Pheasants Numbers Down, But What Does it Mean?
Pheasants Numbers Down, But What Does it Mean?

Due to unfavorable weather, pheasant populations -- which vary from year to year -- are forecast to be way down in the major pheasant states this season.

Iowa is supposed to be at an all-time low. Nebraska is down about 20 percent, Minnesota is down a whopping 64 percent and Kansas will be down significantly because of the drought conditions in much of the state. Not least, the pheasant capitol of the world, South Dakota, is down 46 percent.

"Down" means fewer birds than last year, mostly because of harsh winters and wet springs. The bad winters kill mature pheasants and the wet springs kill chicks. Put both of them together one year, and it's bad. If it happens for several years in a row, it's real bad, like in Iowa.

"The last five years have been really frustrating for Iowa hunters and for the department," said Todd Bogenschutz, state upland wildlife research biologist. "Plain and simple, we've lost hens and nests consecutively each of the last five years because of unprecedented weather patterns for Iowa."

Odd weather patterns are becoming more normal than rare, and that plus a short bird lifespan and constricting habitat mean gamebird populations suffer.

Take Minnesota: Two severe winters in a row resulted in hen counts 72 percent below the 10-year average, and this year's cold and wet conditions during the April-June nesting period resulted in brood counts 75 percent below the 10-year average.

Not good, but not bad either. As Pheasants Forever PR man Anthony Hauck noted.

"Few states can top 100,000 mark in total pheasant harvest, and fewer still – only about seven states because of habitat availability – are capable of topping a 200,000 statewide harvest,” he said. “When the going was good at various times in the last decade, South Dakota was close to 2 million birds harvested., North Dakota and Kansas were inching toward 1 million, and Nebraska and Minnesota hovered in the 400,000 range.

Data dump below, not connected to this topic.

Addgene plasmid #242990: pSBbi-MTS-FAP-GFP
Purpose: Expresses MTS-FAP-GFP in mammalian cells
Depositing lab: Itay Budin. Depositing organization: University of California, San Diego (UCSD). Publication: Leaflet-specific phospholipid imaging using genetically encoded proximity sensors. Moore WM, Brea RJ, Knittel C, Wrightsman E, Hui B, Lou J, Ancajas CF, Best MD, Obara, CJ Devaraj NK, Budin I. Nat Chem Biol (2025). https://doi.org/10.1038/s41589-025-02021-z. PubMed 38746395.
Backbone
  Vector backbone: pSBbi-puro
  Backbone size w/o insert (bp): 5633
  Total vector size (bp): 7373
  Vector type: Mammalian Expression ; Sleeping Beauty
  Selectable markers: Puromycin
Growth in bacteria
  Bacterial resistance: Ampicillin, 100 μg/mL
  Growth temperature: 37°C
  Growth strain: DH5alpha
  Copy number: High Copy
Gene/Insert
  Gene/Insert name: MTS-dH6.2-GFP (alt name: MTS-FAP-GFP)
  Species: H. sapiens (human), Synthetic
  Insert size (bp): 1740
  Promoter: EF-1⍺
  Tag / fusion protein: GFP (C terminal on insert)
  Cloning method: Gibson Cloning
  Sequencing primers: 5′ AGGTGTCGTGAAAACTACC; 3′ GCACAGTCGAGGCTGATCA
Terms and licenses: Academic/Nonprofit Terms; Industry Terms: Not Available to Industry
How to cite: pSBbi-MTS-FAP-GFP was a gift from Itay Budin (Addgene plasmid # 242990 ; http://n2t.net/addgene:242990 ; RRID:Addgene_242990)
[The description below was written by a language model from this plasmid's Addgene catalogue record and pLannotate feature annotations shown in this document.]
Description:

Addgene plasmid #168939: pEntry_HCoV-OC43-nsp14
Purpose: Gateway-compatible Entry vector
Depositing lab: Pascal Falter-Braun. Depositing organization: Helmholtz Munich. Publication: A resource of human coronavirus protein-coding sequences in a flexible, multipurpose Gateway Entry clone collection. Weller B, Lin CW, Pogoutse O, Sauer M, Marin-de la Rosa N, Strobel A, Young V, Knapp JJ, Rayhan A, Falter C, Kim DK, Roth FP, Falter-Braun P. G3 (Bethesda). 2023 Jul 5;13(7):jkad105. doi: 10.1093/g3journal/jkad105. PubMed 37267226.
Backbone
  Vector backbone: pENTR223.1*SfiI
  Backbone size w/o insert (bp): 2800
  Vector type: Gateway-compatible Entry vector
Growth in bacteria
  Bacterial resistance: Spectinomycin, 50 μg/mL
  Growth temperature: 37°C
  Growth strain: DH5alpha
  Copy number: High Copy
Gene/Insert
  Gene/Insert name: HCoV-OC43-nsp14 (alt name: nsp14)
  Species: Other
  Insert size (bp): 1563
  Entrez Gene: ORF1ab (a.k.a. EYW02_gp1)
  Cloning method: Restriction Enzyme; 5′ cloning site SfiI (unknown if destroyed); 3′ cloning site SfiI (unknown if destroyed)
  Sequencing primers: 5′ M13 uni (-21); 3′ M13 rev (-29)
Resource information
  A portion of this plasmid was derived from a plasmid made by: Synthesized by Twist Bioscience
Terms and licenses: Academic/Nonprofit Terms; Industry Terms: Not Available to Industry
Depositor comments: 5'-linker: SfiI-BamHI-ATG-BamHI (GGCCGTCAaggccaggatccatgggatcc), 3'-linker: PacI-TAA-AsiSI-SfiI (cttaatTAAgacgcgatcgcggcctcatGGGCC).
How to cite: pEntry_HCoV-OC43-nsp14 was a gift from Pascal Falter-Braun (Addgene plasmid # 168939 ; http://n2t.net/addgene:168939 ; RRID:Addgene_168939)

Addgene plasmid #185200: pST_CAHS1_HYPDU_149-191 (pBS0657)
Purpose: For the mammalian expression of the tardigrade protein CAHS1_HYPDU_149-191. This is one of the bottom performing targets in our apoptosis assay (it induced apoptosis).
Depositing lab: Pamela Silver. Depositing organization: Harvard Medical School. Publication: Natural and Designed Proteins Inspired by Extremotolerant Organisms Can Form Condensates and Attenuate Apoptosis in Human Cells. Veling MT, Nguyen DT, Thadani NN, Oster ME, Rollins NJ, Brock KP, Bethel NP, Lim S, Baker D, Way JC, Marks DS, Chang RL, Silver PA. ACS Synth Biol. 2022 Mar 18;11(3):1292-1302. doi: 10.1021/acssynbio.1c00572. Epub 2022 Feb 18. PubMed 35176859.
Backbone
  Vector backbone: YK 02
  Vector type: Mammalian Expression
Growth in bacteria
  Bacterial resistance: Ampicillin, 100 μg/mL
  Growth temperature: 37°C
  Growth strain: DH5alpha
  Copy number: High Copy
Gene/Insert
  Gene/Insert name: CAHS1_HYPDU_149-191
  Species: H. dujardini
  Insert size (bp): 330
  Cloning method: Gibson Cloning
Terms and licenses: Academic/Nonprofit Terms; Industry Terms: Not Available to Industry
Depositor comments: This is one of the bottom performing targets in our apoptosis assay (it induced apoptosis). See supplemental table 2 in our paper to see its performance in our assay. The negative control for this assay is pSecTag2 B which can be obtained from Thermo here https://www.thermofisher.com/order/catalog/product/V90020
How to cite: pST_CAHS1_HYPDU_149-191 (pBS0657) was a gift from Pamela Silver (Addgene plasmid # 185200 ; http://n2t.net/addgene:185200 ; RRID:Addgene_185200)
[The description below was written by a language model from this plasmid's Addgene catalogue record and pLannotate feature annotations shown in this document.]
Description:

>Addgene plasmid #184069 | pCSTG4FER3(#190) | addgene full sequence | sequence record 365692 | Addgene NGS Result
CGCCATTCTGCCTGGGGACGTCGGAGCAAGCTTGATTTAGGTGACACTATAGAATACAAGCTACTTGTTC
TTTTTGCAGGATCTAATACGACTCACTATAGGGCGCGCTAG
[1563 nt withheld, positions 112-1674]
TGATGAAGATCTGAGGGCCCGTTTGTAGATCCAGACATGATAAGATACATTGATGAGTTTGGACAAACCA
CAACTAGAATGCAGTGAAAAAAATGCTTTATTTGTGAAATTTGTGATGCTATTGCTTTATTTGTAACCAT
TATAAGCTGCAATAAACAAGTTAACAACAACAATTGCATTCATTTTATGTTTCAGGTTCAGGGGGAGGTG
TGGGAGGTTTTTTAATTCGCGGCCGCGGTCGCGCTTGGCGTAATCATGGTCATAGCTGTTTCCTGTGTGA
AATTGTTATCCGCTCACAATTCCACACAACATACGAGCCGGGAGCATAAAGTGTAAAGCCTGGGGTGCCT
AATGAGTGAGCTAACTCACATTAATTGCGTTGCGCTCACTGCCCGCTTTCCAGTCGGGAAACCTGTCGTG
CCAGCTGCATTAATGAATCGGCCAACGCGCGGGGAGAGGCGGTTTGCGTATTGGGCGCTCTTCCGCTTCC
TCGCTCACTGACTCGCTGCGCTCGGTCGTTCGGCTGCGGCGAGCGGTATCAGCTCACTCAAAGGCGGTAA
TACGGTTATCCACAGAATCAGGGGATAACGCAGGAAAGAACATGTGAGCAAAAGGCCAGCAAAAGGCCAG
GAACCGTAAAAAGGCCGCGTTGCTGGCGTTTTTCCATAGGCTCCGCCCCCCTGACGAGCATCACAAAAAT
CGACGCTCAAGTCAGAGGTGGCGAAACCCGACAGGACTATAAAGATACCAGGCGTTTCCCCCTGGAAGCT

Dips are expected in each of these states this year, Hauck said, but South Dakota is expected to check in around 1.2 million birds harvested. Minnesota is way down but is expected to be around 250,000 birds, and Iowa is projected to have its worst year ever but will probably harvest around 200,000 birds.

"I'm not trying to paint the picture that things are better in Iowa than they are – the state has lost an awful lot of grassland, which we're very concerned about – but that overall harvest will still be better than all but five or six states," he said.

In other words, the percentages aren't as bad as they seem. But do they affect hunter travel to these states?

Wanda Goodman, PR manager for South Dakota Tourism, didn't have any hard numbers about the pheasant forecast and its effect, if any, on tourism. But she said that in a 2010 survey of hunters, the No. 1 influence when choosing a hunting destination was "plentiful game."


She added that it's a challenge communicating the fact that even in its worst year, South Dakota's pheasant hunting is still way better than other states.

"In 2009 South Dakota's harvest was 1.6 million roosters," she said. "Kansas was next best with 746,000, so there's a huge difference" between the No. 1 and 2 pheasant states that year. "But not all the hunters know that. So it's a challenge to communicate that in South Dakota it's good hunting no matter what the forecast is."

Hauck's reaction was "absolutely" travel is affected by forecasts.

"Sad as it is to say, plenty of bandwagon bird hunters will pack it in completely or find a new quarry if the bird outlook is not to their liking," he said. "The state of Iowa is a prime example. A decade ago, with better bird numbers, Iowa had more than 100,000 pheasant hunters. Last year, that number dropped to 74,000 hunters. But even with poor bird numbers by its standards, Iowa is still one of the top half-dozen pheasant hunting states in the nation.

"Another measure is Pheasants Forever's annual Pheasant Hunting Forecast. This is our most highly anticipated and well-read article year after year" because many hunters want to see if a particular destination is "worth the drive. Any time you have a chance to go pheasant hunting, it's worth the drive."

Hauck noted that a bad forecast can feed on itself and vice versa.

"The more interest in pheasant hunting, the more interest in improving pheasant habitat. More-improved pheasant habitat helps bird numbers, and then we get to put out a nice, rosy Pheasant Hunting Forecast," he said.